This is the first in our series of articles in which we will look at how Brexit and the EU-UK trade deal impacts research and development.
In July 2020, the Government published its Research and Development Roadmap, which sets out the UK’s ambitious long-term objectives for investment in science and research to deliver economic growth and societal benefits across the UK.
The Roadmap sought to address, amongst other things, the many concerns raised by the research community about Brexit, in particular access to funding and the attraction and retention of talent from the EU and other overseas jurisdictions.
Continued access to overseas money and talent are critical to the UK remaining at the forefront of global innovation.
Funding for research and development
UK universities and businesses involved in R&D have traditionally relied on a combination of UK and EU funding, particularly for large collaborative projects.
Post Brexit, UK funding opportunities from home sources such as Innovate UK and other focussed research councils are expected to rise following a Government promise of increased investment - the UK government has committed to increase its investment in R&D to 2.4% of GDP by 2027, and to increase public spending on R&D projects to £22 billion by 2024/25, to be applied to both UK and international research.
And while the picture in relation to EU funding access is not quite as rosy, it doesn’t appear as bad as some commentators feared.
Since 2014, UK researchers have been able to access funding under the EU Horizon 2020 programme. Although this programme has now come to an end, the Government has already confirmed that it will underwrite funding for any projects which were successful under Horizon 2020, including those which finish after the UK has left the EU. UK participants in individual Horizon 2020 projects will therefore continue to receive funding for the lifetime of their projects.
From January 2021, Horizon 2020 will be replaced by the next EU research and innovation programme - Horizon Europe, which will run for 7 years until the end of 2027. The EU-UK trade agreement explicitly gives the UK the right to participate in the programme, meaning that UK universities, research organisations and R&D teams will be able to apply to calls for EU grant funding.
However, the UK will no longer have any influence in the operation of the Horizon Europe programme, and negotiations over the level of financial contribution expected from the UK for associate membership are still ongoing. Furthermore, UK-based companies will not be allowed to compete for financing in the European Innovation Council’s accelerator fund which falls outside Horizon Europe, and offers EU companies grant funding of up to €2.5 million together with the ability to apply for equity investments of up to €15 million backed by European Investment Bank money.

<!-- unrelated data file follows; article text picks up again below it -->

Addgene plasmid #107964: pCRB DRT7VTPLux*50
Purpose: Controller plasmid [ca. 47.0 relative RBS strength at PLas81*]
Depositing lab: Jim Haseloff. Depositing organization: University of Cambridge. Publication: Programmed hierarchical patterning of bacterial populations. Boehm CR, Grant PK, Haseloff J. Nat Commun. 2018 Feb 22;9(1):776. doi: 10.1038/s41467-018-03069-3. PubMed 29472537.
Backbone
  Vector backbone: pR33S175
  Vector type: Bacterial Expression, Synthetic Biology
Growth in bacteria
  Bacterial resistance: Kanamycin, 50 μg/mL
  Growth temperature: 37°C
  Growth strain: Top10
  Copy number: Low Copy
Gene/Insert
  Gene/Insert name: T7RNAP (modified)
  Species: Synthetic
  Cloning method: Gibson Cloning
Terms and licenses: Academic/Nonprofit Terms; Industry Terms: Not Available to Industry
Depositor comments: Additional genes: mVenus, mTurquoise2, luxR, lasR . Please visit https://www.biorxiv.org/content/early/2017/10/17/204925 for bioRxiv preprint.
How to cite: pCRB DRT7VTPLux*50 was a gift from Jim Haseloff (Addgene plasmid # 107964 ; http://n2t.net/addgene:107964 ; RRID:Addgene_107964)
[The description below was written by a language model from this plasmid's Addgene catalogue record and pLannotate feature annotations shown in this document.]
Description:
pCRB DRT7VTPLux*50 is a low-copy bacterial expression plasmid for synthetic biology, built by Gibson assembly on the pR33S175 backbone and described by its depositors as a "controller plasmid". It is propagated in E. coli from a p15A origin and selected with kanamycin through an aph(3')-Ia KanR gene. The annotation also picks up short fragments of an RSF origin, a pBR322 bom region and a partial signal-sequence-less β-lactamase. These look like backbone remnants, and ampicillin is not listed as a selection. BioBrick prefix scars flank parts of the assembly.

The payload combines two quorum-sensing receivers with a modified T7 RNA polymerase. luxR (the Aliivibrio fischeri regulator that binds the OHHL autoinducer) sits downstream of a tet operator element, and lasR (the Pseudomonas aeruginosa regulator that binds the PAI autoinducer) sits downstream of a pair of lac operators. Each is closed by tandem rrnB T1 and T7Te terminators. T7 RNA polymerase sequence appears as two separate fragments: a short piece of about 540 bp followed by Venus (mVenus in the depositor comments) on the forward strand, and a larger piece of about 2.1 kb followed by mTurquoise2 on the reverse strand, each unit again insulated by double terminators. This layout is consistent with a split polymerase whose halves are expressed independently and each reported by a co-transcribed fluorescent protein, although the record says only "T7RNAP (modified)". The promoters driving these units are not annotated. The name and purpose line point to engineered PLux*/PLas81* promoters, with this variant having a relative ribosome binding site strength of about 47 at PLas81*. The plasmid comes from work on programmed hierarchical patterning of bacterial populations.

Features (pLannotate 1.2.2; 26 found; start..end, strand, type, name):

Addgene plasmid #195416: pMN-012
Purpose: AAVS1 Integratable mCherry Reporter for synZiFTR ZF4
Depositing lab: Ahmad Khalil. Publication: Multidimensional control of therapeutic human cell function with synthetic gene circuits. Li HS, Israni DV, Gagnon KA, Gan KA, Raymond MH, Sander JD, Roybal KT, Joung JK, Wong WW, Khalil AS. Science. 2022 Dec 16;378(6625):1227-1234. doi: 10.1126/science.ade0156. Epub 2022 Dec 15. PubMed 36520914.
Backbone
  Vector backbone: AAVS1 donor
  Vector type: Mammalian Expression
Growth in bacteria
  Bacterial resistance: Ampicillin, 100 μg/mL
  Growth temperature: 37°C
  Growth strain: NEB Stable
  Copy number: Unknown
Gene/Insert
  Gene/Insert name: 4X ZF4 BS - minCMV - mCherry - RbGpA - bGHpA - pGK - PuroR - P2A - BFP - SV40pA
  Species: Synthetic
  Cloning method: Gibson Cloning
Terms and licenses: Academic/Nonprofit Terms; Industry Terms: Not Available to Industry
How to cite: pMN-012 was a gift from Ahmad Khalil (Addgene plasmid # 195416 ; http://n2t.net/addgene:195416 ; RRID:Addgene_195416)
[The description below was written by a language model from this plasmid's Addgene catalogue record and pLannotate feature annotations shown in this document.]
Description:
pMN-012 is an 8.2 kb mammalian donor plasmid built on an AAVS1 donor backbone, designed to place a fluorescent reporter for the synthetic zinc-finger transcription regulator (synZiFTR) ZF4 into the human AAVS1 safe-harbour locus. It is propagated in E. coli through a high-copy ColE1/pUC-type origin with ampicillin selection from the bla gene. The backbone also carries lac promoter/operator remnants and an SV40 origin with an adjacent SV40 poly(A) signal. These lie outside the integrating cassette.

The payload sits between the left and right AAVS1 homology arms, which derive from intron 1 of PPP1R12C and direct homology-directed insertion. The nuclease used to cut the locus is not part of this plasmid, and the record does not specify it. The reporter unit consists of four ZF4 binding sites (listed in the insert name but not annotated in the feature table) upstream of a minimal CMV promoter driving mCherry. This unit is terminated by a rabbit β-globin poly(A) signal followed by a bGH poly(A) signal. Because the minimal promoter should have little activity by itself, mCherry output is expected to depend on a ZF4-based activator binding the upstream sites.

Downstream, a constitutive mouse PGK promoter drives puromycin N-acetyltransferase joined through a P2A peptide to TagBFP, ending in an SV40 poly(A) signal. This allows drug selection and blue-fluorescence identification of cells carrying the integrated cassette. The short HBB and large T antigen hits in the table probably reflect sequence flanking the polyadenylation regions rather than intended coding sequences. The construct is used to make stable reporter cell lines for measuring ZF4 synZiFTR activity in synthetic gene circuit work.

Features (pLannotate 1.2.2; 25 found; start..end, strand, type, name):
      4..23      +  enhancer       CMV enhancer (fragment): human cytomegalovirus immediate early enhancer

The net impact of the EU-UK deal therefore leaves UK researchers with reduced access to EU money than before and less access than countries such as Israel or Norway. But, in our view, the R&D Roadmap and the Government’s ambitious promises, go a long way - at least in theory - to cushioning the impact of Brexit on R&D funding.
Effective research and development in MedTech depends heavily on the availability of a wide pool of talent from both UK and international research institutions and commercial organisations. Now that the UK has left the EU, UK organisations involved in research and development are concerned about access to talented researchers, particularly if immigration requirements are prohibitive.
In its R&D Roadmap, the UK government committed to attracting global talent, and cutting unnecessary red tape to ensure the UK is the best place in the world for scientists, researchers and entrepreneurs to live, work and innovate. As part of this, it committed to make available £300 million to upgrade scientific infrastructure across the UK, which will enable research institutes and universities to make sure UK researchers have access to better lab equipment, digital resources, and up to date research facilities.
The Government has also set up a new department “Office for Talent” which is intended to smooth the immigration path for talented overseas researchers to work and study in the UK. The department is still very new, having been operational only since 1st January 2021, so the exact workings of the department and whether it is successful are still to be seen. However, it is intended that the Office for Talent will implement a more customer-friendly visa application service to smooth the immigration path for those wishing to work in research and development roles.
Academics and researchers from overseas, or individuals that are experts in digital technologies, who can show that they are a leader or potential leader in their field, will be able to apply for a Global Talent visa which will allow them to work in the UK for 5 years, renewable each 5 years thereafter.
Further, international students who complete a PhD from Summer 2021 will be able to stay in the UK for another three years to live and work. Students who have successfully completed undergraduate and master’s degrees will be able to stay two years following the end of their studies.
In the immediate aftermath of Brexit, researchers might face some initial challenges in terms of the practical aspects of funding applications or navigating the visa process. However, we anticipate that researchers will be able to continue with their R&D programmes and take advantage of international opportunities to ensure the UK remains at the forefront of global innovation.
In the next in our series of articles, we will consider the impact of Brexit on the protection of IP rights.